Rozner: 7 years of Jimenez, Kopech is more than 6 for the White Sox

 
 
Updated 8/7/2018 10:36 AM

    White Sox fans would love to see top prospect Eloy Jimenez called up, but that would be the wrong move for the franchise, Barry Rozner writes. Associated Press/Sept. 5, 2017

So, yeah, let's go ahead and try this again.

It turns out that -- as we suspected -- seven was more than six in 2015 when Kris Bryant arrived in Chicago, and the eight games he missed to start the season did not prevent him from winning Rookie of the Year or the Cubs from reaching the NLCS.

The following year, as you may recall, he was the MVP and the Cubs won that World Series thing.

And now, using the same methods previously shown as proof, we can state that seven remains one more than six.

The math is solid. Really. It works. Seven years of team control is still one more than six years of team control and the bigger number is the better number.

This isn't golf, where six is terrible, but not as bad as seven. In this case, seven is indeed the superior figure.

Therefore, with the mathematical conditions having been met, and to borrow from "West Wing" President Jed Bartlet, what I lack in memory, I more than make up for with exceptional powers of deductive reasoning.

That being said, we resuscitate the arithmetical argument now because of the baseball argument that is taking place among the South Side faithful, as hopes of a promotion envelope White Sox fans.

The noise was getting pretty loud even before farm director Chris Getz joined me on "Hit and Run" Sunday, but his praise of Eloy Jimenez seemed to raise the volume.

"(Since) we acquired him in the trade last year, he's done nothing but perform offensively," Getz said. "This guy has been able to drive the ball to all fields. He seems to be able to set up pitchers. He's very advanced.

"Each level (of the minor leagues) brings new challenges … but he's been able to close the gap at each spot.

"He's one of those players that you rarely see, seamlessly moving through the minor leagues. I would imagine he's not going to waste any time at the major league level.

"We would just want to make sure he's as well-rounded as possible … and we're getting very close."

Chicago White Sox pitching prospect Michael Kopech works against the Oakland Athletics during spring training.
Chicago White Sox pitching prospect Michael Kopech works against the Oakland Athletics during spring training. - Associated Press/Feb. 26, 2018

Similarly, Michael Kopech seems to have reached the point where the case for keeping him in the minors is not very easy to make.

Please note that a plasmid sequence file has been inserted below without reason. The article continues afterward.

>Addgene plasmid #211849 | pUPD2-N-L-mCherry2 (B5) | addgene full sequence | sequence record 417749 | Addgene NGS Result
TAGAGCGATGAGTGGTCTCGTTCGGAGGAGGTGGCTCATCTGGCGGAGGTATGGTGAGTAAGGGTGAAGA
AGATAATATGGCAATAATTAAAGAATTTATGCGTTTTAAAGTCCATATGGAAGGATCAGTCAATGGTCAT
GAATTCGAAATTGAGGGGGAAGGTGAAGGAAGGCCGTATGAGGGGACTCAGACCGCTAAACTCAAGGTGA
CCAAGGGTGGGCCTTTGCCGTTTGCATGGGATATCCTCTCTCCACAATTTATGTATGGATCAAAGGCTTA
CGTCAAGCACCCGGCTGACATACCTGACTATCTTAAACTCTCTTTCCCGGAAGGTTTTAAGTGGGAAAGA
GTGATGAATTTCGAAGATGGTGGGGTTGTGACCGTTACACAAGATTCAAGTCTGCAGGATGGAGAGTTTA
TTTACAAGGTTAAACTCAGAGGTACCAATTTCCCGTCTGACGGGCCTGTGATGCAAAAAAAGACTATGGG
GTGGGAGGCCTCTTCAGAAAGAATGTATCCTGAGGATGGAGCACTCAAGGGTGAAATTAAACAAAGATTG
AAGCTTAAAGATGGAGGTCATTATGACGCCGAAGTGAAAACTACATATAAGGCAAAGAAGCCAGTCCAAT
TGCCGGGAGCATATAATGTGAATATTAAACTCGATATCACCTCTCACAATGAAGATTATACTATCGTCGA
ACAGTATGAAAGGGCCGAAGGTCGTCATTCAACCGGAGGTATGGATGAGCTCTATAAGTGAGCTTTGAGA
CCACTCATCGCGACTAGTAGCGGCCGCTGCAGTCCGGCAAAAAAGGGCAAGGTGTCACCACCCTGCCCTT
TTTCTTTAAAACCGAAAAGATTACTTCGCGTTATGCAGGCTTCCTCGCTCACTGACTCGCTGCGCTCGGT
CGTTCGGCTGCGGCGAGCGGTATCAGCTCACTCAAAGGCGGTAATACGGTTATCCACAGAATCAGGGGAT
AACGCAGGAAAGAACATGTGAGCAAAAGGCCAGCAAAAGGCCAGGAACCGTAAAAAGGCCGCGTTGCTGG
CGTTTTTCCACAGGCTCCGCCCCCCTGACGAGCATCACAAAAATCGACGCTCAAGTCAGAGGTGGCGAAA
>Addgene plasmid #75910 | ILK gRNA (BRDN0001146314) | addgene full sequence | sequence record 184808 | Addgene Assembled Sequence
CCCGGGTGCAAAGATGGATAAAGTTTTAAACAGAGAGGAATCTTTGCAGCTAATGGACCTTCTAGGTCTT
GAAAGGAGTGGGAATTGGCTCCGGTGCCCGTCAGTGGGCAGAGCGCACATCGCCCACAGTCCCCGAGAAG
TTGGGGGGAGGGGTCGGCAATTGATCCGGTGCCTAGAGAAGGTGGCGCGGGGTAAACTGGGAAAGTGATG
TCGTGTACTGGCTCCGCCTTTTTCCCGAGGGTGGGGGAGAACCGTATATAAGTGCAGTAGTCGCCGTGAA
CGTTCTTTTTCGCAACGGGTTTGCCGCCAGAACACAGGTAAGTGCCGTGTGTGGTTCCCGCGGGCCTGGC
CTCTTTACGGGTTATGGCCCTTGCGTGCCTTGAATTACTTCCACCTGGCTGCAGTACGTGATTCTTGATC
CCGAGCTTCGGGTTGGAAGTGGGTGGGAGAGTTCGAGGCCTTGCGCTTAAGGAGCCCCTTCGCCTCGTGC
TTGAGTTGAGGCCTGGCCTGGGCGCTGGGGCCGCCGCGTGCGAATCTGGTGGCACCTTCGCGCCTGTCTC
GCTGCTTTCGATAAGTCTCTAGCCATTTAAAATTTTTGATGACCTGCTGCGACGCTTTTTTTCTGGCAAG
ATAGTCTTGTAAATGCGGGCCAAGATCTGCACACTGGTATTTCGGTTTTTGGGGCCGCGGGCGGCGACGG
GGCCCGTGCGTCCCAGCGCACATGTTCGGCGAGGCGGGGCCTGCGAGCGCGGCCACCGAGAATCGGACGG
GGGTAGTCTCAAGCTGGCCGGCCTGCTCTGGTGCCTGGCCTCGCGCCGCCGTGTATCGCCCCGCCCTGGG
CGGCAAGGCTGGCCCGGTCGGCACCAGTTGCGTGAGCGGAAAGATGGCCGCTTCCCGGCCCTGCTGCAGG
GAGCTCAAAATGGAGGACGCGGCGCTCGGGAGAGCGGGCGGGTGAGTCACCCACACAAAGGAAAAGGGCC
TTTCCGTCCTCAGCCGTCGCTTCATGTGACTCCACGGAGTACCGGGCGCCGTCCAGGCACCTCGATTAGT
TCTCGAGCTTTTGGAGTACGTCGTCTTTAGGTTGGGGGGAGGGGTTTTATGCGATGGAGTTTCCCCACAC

"It's been an interesting season," Getz said. "It hasn't been completely smooth (for Kopech), but that's a good thing. He's in a good spot right now.

"He's commanding his fastball the best he has. He's differentiating his breaking pitches. He's getting more consistent with those. He's getting more confident with his changeup.

"Michael is a very confident player and we feel that he's going to be an impactful-type starter in the major leagues, and there's a chance that it happens fairly soon."

Fairly soon is a relative phrase that in baseball terms could mean 10 days from now or it could mean 10 days into the 2019 season, which is precisely what it should be for Jimenez and Kopech.

Sorry, White Sox fans, but GM Rick Hahn would not be properly looking out for you or the organization long term if he allowed for some short-term pleasure, promoting players that would give you something to enjoy in August and September of a season in which the Sox have no chance to compete.

Yes, it would be fun. And, yes, it would sell some tickets. But it would be wrong, and as steward of the franchise he must think beyond today.

To give away a year of team control would be irresponsible, just as it would have been for Theo Epstein, even though there was a pretty soft case for keeping Bryant at Iowa that first week of the season.

But Bryant arrived in the fourth year of a rebuild. This is only the second year for the Sox, and if the Sox are able to craft a roster with a chance to win the World Series every season by the fifth year -- as did the Cubs -- that would be 2021.

And by keeping Jimenez and Kopech down for the first week or two of 2019, the free-agent clock wouldn't start on them until 2020 and they are guaranteed to be here through at least 2025.

It may not feel like it right now, but it will feel a whole lot better if these guys become superstars and you have them for that seventh year.

Instead of only six.

brozner@dailyherald.com

• Listen to Barry Rozner from 9 a.m. to noon Sundays on the Score's "Hit and Run" show at WSCR 670-AM and follow him @BarryRozner on Twitter.